A couple of weeks ago I talked about how Matt Fraction’s Sex Criminal and Bryan Lee O’Malley’s Scott Pilgrim helped open up the mainstream comic book readership to the independent comic book market. However, that’s not the entire story. Way before Image Comics and Oni Press even came into existence, right back in 1989, Neil Gaiman was proudly flying the independent flag in the world of comics with the comic book juggernaut that would be known as The Sandman. With help from some of the greatest comic book creators of the time, Gaiman managed to create an entire splinter division of DC Comics and kick-start a bend of comics away from the standard capes and cowls of the golden age. This is the big one. The grand daddy.
But Gaiman Was A Novelist…
The eighties had been a pretty big decade for young Neil Gaiman. He had managed to publish several novels whilst growing a large enough cult following and critical acclaim to make a living as an author. Gaiman had met several other creators and artists, including Alan Moore who was one of the biggest names in comic books at the time, this had lead Gaiman to consider moving into the medium of comic books. After learning some techniques from Moore and writing a brief run on the Miracleman comic book series under his mentors watch, Gaiman was offered the chance to work on a Black Orchid comic book series for DC comics. The series was a success, with positive reviews and sales, and it provoked Gaiman to pitch something a little more bold. Gaiman wanted to have a go at one of DC’s older heroes ‘The Sandman’ but the company were trying to modernise. The heads of DC were concerned the book may not sell and so they wanted a new version of the character. After several pitches, Gaiman settled on the idea of an imprisoned pale man outliving all of his captors. The man was Morpheus, also known simply as Dream.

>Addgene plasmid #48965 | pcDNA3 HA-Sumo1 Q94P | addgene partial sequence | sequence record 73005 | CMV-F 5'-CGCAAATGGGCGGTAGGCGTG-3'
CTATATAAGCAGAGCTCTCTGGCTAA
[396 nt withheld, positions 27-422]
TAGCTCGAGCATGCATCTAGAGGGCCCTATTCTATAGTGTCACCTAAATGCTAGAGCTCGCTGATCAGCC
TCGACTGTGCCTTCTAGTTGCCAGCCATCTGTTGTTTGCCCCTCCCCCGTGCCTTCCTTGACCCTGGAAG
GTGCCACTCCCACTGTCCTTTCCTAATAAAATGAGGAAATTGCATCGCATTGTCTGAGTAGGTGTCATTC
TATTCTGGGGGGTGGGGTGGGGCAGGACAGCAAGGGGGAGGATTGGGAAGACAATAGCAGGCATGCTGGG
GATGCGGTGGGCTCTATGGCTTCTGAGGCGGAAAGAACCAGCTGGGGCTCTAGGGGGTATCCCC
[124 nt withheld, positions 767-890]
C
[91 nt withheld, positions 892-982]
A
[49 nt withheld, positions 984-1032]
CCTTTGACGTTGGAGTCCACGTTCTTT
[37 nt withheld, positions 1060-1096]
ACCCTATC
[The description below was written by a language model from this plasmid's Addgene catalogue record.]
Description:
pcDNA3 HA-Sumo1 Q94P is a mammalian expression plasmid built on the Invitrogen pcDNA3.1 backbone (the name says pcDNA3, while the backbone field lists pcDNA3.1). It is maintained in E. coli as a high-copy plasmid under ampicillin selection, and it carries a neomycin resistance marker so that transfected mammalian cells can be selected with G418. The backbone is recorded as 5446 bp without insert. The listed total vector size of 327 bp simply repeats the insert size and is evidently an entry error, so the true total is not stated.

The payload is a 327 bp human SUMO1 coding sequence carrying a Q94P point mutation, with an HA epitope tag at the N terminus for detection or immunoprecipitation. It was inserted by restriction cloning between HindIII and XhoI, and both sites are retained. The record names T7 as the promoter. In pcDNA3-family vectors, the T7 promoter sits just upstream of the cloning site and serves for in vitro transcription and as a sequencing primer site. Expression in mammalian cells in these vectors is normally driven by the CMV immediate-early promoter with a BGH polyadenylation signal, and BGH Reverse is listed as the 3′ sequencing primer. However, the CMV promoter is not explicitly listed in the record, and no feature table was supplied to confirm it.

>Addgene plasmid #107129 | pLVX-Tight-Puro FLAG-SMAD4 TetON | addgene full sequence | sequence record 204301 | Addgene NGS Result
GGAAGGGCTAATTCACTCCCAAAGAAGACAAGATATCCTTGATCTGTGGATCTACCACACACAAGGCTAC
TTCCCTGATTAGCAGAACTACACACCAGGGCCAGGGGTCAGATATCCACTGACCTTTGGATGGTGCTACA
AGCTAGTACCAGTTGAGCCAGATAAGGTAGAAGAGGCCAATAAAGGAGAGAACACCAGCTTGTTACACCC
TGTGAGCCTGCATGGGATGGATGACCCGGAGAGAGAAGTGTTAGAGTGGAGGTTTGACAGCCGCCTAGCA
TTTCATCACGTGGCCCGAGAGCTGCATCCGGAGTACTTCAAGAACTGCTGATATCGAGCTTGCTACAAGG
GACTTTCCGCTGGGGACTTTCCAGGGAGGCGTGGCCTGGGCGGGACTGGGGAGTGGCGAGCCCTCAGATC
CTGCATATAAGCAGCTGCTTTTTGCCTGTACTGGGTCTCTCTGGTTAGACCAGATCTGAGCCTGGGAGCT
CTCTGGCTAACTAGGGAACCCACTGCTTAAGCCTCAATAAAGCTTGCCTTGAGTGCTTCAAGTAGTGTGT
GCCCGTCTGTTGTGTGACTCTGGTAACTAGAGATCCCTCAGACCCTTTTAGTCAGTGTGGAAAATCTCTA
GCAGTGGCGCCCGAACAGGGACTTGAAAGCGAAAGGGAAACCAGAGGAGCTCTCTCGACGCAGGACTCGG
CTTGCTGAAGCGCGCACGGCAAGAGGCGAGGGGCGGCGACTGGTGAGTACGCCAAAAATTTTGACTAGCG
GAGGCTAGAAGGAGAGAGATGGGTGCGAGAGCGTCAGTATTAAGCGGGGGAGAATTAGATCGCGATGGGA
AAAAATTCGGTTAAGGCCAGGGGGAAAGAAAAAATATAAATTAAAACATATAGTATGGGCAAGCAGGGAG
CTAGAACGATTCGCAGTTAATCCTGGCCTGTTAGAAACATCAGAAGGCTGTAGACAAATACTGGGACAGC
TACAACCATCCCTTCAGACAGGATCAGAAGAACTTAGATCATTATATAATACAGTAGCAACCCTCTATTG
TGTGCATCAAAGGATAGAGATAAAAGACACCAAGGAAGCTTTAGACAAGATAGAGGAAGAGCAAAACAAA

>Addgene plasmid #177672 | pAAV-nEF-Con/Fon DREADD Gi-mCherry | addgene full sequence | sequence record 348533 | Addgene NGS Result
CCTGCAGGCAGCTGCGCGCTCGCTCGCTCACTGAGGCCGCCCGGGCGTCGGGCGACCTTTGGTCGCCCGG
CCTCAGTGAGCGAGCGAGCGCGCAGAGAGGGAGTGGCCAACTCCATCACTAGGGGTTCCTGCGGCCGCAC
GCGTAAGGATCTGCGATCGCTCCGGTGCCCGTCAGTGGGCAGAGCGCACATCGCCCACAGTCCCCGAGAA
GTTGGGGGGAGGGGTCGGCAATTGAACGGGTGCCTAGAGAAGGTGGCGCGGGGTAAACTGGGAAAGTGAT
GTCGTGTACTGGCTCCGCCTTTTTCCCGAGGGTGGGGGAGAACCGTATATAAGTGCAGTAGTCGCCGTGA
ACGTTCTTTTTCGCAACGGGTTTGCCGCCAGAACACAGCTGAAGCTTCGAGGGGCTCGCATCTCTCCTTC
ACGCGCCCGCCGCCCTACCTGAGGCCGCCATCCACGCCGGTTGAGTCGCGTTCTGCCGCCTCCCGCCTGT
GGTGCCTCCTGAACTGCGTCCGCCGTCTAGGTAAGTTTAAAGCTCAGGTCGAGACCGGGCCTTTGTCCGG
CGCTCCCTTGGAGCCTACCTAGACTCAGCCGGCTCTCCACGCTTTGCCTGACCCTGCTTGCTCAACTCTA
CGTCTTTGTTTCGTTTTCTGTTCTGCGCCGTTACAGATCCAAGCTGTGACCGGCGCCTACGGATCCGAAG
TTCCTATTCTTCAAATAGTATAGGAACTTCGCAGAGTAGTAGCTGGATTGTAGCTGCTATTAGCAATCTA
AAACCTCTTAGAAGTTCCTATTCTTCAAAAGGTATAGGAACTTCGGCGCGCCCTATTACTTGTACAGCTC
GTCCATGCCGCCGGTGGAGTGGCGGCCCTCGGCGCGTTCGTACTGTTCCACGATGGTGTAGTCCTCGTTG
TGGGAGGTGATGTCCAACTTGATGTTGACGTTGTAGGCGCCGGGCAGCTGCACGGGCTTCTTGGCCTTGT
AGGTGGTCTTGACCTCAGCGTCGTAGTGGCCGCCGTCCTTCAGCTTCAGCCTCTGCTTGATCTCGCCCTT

It’s All About The D
Gaiman created a world inhabited by the Endless, a group of metaphysical beings who helped manipulate and govern the world. Dream is a member of the endless and across Gaiman’s series he goes from a captive to a man trying to restore his lost power. Gaiman continually played with characters from the DC Universe and metaphysical concepts to create stories that were just as appealing to high-minded literary critics as they were to teenage comic book geeks. It’s really important to note that Sandman never directly fights and of his enemies and almost none of his stories follow typical super hero-eques plots. While the book started out on the fringe, The Sandman created a new type of mainstream comic book that many different readerships could enjoy. However it was one particular readership which sparked the beginnings of a revolution in the world of comic as suddenly girls were reading comic books.
The Fairer Sex And Graphic Fiction
From their days as wartime propaganda comics never really seemed to shake the idea that they were exclusively for young boys and men. There were attempts at making the audience broader, most notably in series with female protagonists, but most felt cloying or they attempted to still keep the key young male demographic. I’m not going to claim that it was Gaiman’s work that brought about the change in audience but it is notable that a much larger percentage of his readers were women than almost any other series at the time. This started to show the comic book industry that the main young male demographic was no longer the sole group of readers looking for comic books.
A Legacy Of Dreamers
The Sandman, along with work from Frank Miller, Alan Moore and several others, caused the industry to expand in ways it had never before and contributed to the nineties comic book boom. As receptions go, it’s pretty obvious that Sandman had the desired effect on the comic book world and more and it left a legacy that is still felt to this day. Gaiman would go on to work on several big comic book projects, including Marvel 1602 which would see him win another slew of awards. The Sandman cemented Gaiman’s standing in the world of comics and showcased to the world that it was time for comics to change. Next week I’ll be looking at Ultimate Spiderman and how Brian Michael Bendis changed the Marvel Universe for ever!
…That was this week’s Comic History 101!!! Check back over the weekend for a new BearSleuth Spoiler Free Comic Book Bundle (it might actually be on time this week folks) !!!